Crown glasses are optical glasses with an Abbe number above 55 or above 50 – there is no general agreement on that limit. A high Abbe number indicates weak chromatic dispersion and tentatively a low refractive index, but not always lower than for flint glasses.
The term crown glass does not imply a certain chemical composition. Tentatively, crown glasses contain lower amounts of heavy metals (e.g. lead, zinc or barium) than flint glasses, and a correspondingly higher content of alkali metals like sodium and potassium. Often they are soda–lime glasses (silicate glasses) or phosphate glasses. Their mass density is comparatively low.
Names of Crown Glasses
The common system of names for glass types uses a combination of one or more letters with a number. The letters indicate the general type of glass, e.g. 'K' for crown (german Kron). There are various more closely specified crown glass types, see the following table:
|Abbrev.||German name||English name|
|SSK||Schwerstkron||extra heavy crown|
|PSK||Phosphat-Schwerkron||phosphate heavy crown|
|FPSK||Fluorphosphat-Schwerkron||fluorophosphate heavy crown|
|LaSK||Lanthan-Schwerkron||lanthanun heavy crown|
A particularly often used crown glass is BK7, a borosilicate glass, having a refractive index 1.5168 at 587.6 nm and the Abbe number 64.17. Fused silica is also a crown glass.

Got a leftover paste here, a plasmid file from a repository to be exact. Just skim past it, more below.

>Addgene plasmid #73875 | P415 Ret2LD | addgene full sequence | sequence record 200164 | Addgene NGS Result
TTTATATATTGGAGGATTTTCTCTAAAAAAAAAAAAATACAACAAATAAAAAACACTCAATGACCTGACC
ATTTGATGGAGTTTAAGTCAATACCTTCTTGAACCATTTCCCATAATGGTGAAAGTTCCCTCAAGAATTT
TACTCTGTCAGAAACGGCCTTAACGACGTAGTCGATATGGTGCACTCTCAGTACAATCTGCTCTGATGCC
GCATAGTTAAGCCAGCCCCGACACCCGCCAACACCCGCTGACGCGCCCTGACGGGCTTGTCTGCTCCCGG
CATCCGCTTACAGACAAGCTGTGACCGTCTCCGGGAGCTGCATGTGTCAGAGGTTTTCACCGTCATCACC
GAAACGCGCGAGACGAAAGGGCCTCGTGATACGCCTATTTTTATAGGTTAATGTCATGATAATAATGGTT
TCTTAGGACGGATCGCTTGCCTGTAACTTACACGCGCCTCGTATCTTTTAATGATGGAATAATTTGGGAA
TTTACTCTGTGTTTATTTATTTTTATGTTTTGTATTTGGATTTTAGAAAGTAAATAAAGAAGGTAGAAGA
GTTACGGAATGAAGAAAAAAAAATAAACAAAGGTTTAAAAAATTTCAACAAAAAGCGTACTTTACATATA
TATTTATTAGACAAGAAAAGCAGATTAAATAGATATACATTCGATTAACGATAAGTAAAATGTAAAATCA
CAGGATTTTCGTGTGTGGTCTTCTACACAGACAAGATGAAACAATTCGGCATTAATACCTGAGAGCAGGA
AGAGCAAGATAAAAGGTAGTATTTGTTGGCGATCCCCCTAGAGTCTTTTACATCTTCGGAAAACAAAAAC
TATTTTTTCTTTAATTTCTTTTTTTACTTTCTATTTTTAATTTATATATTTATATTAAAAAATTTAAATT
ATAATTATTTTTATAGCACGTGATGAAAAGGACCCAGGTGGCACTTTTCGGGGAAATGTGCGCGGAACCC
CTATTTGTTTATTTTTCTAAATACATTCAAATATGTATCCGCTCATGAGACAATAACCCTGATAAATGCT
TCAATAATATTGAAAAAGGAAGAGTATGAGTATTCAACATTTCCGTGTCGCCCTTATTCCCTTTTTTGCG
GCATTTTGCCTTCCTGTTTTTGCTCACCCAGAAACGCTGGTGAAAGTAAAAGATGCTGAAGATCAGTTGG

Lead-free alternative glass versions with quite similar optical properties are indicated with “N-” in front. For example, N-BK7 is a lead-free version of the traditional BK7.
Application of Crown Glasses
Many optical components such as lenses, mirror substrates, optical windows and prisms are made from crown glasses. Important aspects for the choice of such glasses can be low parasitic propagation losses (e.g. for high-power laser applications), high near-UV transmission and low losses due to Fresnel reflections (if those are not suppressed with anti-reflection coatings). Low-dispersion glasses are e.g. beneficial for imaging applications, because they minimize problems with chromatic aberrations.
Combinations of crown and flint glasses are used for achromatic optics.
Note that despite the low mass density of crown glasses, light-weight optics (e.g. correction glasses) often need to be made from flint glasses, where e.g. lenses can be made with a lower thickness for a given focal length.
Window glasses are also usually crown glasses.